Monday, December 12, 2011

Image Quality

In checking into the Pentax 645D, I paid for a subscription to Digilloyd's Advanced Photography and noted his other site on image sharpness.

Below is a list of topics covered. I'm showing you this, not to promote the site (I haven't paid for this section of his site) but simply to point out the many ways an image can be degraded.

  1. Banish Blur, or Blur for Beauty?
  2. Blur by Focus
  3. Blur by Autofocus Error
  4. Blur by Manual Focus Error
  5. Blur by Manual Focus Inconsistency
  6. Blur by Focus Shift
  7. Blur by Focus Lock and Recompose (FLR)
  8. Blur by Subject Movement
  9. Blur by Camera Movement
  10. Blur by Mirror Slap
  11. Blur Caused by System Alignment
  12. Blur Caused by Image Stabilization
  13. Blur from Haze and Refraction
  14. Blur Caused by Lens Optics
  15. Blur and Haze from Spherical Aberration
  16. Blur by Purple Fringing (Axial Chromatic Aberration)
  17. Blur by Red/Cyan Fringes (Lateral Chromatic Aberration)
  18. Blur Caused by the Laws of Optics (Diffraction)
  19. Blur by Depth of Field
  20. Blur from Field Curvature
  21. Resolving to Sensor Resolution
  22. Blur Caused by Anti-Aliasing Filter
  23. Blur Caused by Digital Capture
  24. Blur Caused by Demosaicing
No wonder so many people struggle to get high quality images, and sharpness is only one of several characteristics of a technically good image. Only when you are confident you have satisfactorily controlled every single one of the above issues can you start thinking you need better equipment.

On his site, Lloyd has several examples of commonly used top brand lenses hugely changing focus as one stops down, the difference between focussing on the eyelashes and the tip of the nose or the ears type of difference.

I couldn't get a sharp image with the Phase one camera and P65+ back I borrowed for a workshop - and finally got rid of my centre post, tall ball head and leveling base that stuck up another two inches, and now I get sharp pictures consistently - if there is no wind.

On the 5D2, I have been utterly amazed at how much image blur there is at full magnification live view when the wind is blowing.

Michael Reichmann found that tripods (the best tripods) don't stop shaking for 7 seconds - using mirror lock up and a two second delay doesn't cut it.

With medium format especially, focal plane shutters can add considerably to the instability and I wouldn't be surprised if that wasn't a sig. part of my diff. with the phase one camera.

Camera straps blowing in the wind contribute to movement as do cable releases. Let's not even talk about people who press the shutter button and hope the camera stops shaking by the time the self timer activates.

I have been paying attention to what I stand on. Ground isn't ground - ground can be springy, it can be soggy or even squishy, it can be a connection between your feet and a tripod leg and there goes your image.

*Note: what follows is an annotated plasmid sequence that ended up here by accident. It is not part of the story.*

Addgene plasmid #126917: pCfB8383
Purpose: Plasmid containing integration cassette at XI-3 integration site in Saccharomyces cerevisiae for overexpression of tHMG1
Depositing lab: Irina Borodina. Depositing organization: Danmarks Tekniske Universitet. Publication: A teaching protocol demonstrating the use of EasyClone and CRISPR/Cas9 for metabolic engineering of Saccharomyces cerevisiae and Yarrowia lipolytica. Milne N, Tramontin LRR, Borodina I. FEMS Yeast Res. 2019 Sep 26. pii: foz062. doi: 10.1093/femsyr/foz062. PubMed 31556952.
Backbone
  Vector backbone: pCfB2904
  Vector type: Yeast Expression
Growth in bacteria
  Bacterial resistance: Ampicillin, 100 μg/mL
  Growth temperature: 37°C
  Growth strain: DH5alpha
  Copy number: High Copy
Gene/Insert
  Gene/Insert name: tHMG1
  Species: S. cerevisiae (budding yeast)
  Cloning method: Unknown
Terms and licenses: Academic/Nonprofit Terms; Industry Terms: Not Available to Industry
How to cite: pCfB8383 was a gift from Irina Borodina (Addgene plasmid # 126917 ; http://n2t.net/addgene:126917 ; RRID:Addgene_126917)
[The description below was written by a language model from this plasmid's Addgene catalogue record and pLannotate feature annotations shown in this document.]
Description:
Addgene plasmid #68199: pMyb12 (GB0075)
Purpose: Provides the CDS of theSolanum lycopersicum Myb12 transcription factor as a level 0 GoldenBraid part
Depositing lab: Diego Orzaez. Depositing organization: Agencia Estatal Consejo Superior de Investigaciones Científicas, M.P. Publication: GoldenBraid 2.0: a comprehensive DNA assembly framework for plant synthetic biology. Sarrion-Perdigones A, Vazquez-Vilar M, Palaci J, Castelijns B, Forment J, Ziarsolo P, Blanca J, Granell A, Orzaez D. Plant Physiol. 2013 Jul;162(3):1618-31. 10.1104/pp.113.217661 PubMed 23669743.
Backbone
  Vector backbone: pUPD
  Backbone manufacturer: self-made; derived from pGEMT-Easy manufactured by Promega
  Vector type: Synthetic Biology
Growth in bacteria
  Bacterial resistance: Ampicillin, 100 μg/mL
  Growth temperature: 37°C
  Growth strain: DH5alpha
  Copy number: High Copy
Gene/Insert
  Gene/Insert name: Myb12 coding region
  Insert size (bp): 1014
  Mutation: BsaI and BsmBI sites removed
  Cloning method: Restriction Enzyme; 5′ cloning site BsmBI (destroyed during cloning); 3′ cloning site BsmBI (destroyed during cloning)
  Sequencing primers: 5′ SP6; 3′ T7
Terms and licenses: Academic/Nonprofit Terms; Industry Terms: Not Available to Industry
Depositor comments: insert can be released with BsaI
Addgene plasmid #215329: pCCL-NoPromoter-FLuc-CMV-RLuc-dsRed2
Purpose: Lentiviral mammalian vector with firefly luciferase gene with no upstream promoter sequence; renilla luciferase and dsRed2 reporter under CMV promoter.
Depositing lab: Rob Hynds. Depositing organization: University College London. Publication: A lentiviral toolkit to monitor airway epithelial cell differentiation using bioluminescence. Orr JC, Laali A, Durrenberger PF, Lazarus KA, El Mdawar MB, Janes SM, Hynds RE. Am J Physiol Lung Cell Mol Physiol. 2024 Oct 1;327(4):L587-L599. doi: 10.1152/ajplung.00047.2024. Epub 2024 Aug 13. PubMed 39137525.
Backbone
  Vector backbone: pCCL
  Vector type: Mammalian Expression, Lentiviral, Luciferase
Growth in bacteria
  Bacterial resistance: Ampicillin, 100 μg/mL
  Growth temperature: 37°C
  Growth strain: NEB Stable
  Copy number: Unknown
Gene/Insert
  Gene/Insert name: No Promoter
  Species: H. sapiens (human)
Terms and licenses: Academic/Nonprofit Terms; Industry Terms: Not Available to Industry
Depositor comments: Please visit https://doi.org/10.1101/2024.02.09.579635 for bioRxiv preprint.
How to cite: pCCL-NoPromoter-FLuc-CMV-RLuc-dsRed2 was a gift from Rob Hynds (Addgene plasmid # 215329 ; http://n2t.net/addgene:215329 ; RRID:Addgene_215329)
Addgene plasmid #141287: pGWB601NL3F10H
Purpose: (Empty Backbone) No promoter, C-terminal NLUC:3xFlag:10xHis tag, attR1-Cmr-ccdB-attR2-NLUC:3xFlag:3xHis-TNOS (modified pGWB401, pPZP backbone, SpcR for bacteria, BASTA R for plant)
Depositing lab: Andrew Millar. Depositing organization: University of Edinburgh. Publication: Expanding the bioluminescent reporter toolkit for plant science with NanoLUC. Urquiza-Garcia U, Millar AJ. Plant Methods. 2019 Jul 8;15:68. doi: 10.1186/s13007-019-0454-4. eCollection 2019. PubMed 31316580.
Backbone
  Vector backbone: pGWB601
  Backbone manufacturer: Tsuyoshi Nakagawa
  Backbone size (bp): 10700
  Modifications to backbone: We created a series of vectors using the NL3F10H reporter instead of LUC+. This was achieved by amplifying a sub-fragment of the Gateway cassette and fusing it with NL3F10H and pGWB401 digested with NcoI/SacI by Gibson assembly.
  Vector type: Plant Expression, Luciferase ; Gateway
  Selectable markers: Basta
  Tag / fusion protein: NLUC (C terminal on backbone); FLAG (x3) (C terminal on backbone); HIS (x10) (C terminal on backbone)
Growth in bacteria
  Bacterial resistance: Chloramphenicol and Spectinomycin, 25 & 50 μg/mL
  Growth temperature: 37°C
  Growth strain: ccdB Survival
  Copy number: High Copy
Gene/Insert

I`m amazed at how many people are still stopping down their camera to an f stop that is severely diffraction limited. With a full frame sensor (my 5D2) I usually use f11 and focus blend if I have to. Sometimes I will use f16. it isn`t as sharp, though I think I can pretty much compensate with local contrast enhancement.  At f22, I can`t compensate. With an APS-C sensor, I try to stick to f11 at worst, and with point and shoots, even f8 can be problematic.


TJ said...

Well, for someone like me who works extensively on panoramas, I think it is hard to stabilize the camera according to the established concepts mentioned above. The VR-head alone (without the camera) weighs 2kg (~4.4lb) and tends to tilt to one side, and when the camera is attached, it tilts more and then you would have to fix the tilt manually.
The thing is, we have to think about the final goal as well. I mean, how many large prints are we making to the extent that such vibrations (even micro ones) would be visible? Notice as well, large prints are made so people can see them and notice them from a distance, i.e. the small vibrations from mirror flipping for example can still be negligible in the practical world.

Personally, I don't think there is a concrete way to absolutely stabilize the camera when working on panoramas. I work in live view mode usually (which flips the mirror already) and this is one reason I do prefer to use it, but I use 2 sec delay timer. The other option is 10 sec delay, but I can assure you that the day will be a looooooooong one if I use this option when making panoramas!

Frank Field said...

I certainly can attest to the mirror slap issue. Even using my largest tripod (Gitzo series 3) with rugged ball head (RRS 55), I find I need to wait at least five to six seconds between raising the mirror and tripping the shutter. While my heaviest tripod with best ball head certainly do better than lighter tripods (Gitzo series 2), the mirror slap vibration is still there - you just have to wait. All this with crop sensor Nikon cameras and modest focal length lenses (thus not too heavy). Sometimes I'll rush it in the field, waiting maybe three seconds, and I pay the price in images that are just simply not quite as sharp. I can not imagine using a camera without mirror lock up!